A team of palaeontologists from New York, writing in the journal Nature, have provoked the first exchange of blows in what may prove an almighty scientific sparring match. The subject thats got them so heated? Ida: a tiny $1 million, 47-million-year-old fossil, who has been trumpeted as the missing link between humans and animals.
Shes the eighth wonder of the world, our Mona Lisa and evolutions Rosetta Stone, according to the researchers who discovered her, or rather purchased her for $1 million from a private dealer in a vodka bar in Hamburg in a scene that sounds like it could have been lifted from a dodgy Hollywood movie. The dealer claimed the fossil had apparently been unearthed from Messel Pit near Hamburg in 1983.
The Link a feature length documentary about Ida was premiered by The History Channel in May in what was reported to be the most expensive deal of its kind the broadcaster had ever struck (a David Attenborough-narrated version was also shown by the BBC). A book about the fossil by a leading science writer was published too, at the tail end of a top-dollar, expertly orchestrated publicity campaign publicly backed by the mayor of New York, Michael Bloomberg. A media whirlwind followed, and Ida became front page news across the world, even showing up in the Google logo. Judging by such hysteria, a Hollywood movie about the pint-sized primate may actually not be out of the question in time.
Heres a trailer for The Link:
That is, assuming that the counter claims made about Darwinius masillae to give Ida her formal name by a team of experts from the Big Apple, led by Erik Seiffert of Stony Brook University, dont prove true. They argue that she isnt the missing link at all, but rather the fossil of a lowly lemur or loris. Worse still, just to rub salt into the wound, they claim that Ida has no living relatives, and therefore derives from a dead-end street of evolution that led to extinction.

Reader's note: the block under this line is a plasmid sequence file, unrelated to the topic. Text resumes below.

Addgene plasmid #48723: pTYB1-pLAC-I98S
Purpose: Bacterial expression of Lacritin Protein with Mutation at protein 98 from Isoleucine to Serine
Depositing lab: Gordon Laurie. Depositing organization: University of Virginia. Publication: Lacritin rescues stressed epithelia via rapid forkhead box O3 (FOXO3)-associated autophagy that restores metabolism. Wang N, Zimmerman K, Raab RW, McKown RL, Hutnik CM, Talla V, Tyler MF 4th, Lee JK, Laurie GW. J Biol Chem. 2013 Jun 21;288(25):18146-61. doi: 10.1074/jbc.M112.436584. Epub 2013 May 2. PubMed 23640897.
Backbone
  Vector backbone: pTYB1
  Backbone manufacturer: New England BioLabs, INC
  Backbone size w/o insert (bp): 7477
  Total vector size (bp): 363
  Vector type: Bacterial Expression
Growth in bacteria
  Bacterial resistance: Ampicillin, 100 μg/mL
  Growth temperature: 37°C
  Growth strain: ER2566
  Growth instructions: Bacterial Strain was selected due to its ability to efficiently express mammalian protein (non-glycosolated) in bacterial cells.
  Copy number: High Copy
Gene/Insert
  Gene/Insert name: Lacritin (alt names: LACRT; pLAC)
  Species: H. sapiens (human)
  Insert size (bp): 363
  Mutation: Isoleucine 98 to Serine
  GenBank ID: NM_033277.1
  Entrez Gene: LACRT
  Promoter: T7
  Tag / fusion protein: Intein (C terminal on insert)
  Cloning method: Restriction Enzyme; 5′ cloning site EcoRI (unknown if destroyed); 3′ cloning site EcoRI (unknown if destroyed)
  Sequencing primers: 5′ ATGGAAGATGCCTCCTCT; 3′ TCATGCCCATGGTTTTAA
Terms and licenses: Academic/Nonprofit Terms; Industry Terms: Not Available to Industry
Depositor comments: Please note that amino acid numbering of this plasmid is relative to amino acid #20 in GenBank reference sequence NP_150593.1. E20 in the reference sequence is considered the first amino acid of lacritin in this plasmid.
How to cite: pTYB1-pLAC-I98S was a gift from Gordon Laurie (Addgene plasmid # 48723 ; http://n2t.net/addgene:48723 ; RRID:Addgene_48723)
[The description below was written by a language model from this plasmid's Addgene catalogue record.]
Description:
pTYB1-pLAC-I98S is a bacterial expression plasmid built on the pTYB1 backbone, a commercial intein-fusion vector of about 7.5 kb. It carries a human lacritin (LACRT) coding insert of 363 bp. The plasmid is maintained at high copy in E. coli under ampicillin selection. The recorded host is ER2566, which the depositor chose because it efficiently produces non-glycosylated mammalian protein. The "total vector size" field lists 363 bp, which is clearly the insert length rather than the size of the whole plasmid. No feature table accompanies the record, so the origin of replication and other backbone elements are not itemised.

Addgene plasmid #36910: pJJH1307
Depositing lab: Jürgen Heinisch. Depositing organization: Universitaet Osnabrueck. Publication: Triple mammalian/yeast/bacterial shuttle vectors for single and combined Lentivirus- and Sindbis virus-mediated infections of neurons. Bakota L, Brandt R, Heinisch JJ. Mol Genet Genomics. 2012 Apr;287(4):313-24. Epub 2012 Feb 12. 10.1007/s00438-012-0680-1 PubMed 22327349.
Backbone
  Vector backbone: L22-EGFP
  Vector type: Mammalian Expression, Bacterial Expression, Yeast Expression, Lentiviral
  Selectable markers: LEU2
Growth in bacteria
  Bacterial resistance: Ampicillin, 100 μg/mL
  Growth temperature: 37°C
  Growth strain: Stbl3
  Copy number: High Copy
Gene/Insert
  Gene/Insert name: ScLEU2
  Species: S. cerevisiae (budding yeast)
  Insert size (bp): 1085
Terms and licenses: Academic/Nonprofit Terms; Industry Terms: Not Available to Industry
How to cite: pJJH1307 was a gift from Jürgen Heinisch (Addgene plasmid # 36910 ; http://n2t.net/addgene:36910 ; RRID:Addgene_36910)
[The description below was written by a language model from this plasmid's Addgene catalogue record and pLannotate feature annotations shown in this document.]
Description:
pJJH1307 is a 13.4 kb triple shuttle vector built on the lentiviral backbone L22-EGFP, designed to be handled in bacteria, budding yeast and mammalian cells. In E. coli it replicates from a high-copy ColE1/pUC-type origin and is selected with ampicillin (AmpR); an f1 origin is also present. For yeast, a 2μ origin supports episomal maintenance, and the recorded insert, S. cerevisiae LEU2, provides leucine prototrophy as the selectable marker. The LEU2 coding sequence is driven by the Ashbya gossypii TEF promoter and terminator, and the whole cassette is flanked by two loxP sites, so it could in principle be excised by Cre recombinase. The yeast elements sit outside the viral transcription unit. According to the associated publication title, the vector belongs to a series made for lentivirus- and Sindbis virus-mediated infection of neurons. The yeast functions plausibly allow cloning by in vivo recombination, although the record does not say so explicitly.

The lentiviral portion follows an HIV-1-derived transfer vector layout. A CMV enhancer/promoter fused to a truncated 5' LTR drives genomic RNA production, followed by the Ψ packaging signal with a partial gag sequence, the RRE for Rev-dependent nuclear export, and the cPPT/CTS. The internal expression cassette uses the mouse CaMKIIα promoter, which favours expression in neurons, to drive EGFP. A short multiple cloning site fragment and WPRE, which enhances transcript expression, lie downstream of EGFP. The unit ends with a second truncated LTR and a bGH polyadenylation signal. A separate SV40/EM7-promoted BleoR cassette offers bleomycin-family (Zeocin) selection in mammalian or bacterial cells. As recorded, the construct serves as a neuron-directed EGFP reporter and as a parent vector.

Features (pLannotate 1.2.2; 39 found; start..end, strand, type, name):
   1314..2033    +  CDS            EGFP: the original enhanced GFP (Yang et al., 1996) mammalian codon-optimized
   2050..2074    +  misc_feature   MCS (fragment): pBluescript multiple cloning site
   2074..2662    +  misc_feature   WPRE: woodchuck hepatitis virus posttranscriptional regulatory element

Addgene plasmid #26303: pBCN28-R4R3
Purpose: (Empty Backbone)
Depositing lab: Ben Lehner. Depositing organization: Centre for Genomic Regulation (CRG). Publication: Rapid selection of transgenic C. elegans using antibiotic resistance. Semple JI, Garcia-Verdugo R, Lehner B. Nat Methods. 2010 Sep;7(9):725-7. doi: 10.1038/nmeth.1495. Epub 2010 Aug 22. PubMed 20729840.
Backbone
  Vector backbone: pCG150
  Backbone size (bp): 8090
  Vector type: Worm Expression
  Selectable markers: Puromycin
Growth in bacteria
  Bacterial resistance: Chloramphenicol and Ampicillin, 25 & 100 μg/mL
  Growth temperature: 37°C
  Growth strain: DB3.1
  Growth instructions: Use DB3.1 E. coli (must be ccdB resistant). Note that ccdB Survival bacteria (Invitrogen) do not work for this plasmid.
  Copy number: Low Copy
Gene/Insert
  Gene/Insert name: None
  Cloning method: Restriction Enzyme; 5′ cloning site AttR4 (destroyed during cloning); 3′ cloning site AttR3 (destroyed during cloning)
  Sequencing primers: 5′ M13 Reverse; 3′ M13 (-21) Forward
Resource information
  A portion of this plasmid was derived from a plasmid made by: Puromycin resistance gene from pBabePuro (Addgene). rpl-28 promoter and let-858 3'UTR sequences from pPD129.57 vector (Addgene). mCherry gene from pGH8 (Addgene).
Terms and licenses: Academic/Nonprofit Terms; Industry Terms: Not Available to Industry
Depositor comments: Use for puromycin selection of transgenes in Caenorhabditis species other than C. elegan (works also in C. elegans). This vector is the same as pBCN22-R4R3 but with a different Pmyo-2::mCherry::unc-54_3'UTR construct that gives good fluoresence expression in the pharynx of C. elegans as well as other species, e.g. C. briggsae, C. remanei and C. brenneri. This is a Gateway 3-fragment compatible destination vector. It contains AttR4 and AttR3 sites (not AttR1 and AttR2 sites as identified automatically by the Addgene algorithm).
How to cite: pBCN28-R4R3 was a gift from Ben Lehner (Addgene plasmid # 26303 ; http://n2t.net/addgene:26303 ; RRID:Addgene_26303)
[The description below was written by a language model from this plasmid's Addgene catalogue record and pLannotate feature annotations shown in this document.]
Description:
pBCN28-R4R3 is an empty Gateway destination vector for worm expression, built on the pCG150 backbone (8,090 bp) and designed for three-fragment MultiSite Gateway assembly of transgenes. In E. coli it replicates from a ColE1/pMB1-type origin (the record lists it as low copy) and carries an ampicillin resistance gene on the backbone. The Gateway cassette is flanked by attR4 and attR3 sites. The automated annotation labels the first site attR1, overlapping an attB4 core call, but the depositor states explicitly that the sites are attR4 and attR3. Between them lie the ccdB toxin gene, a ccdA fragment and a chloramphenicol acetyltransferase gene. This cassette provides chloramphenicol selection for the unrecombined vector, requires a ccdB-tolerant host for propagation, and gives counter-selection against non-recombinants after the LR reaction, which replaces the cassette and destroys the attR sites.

Our analysis and results have convinced us that Ida was not an ancestor of monkeys, apes, or humans, and if anything has more relevance for our understanding of lemur and loris origins, said Seiffert (as quoted by The Guardian). The evidence, Seiffert claims, is the 37-million-year-old lemur-like fossil of a primate his team unearthed in northern Egypt, analysis of which showed it was a close relative of Ida, crucially with several dental features similar to those commonly seen in apes and humans.
Jrn Hurum, a palaeontologist at Oslo Universitys Natural History Museum and the man who wrote the cheque for Ida, was poised and ready for a fight over his claims about his fossils place in the evolutionary tree, and hit back quick. We expected a challenge like this and its interesting it has taken five months for the first attack to come, he said. What we claim about Ida is really quite controversial.
They are trying to explain all of the traits we see in Darwinius in terms of parallel evolution, he continued.
Seiffert and his team claim Darwinius didnt have much anatomical detail to study because it is so crushed, but none of the authors have ever seen the original specimen. Shes not that crushed; theres a lot of information in the fossil.
There has been widespread discomfort among the scientific community about the way in which Idas significance has been shouted from the rooftops, despite the fact that independent analysis of the fossil which Hurum and his team studied in secret for two years before going public with their findings is yet to take place. The Norwegian is confident that his claims will hold up, and seems ready eager, even to debate them publicly. We really trust and stand by our interpretation, he said.
This will be part of a discussion that will run for weeks and months to come, Hurum concluded.
Ida fossil picture by Ragnar Singass. Some rights reserved.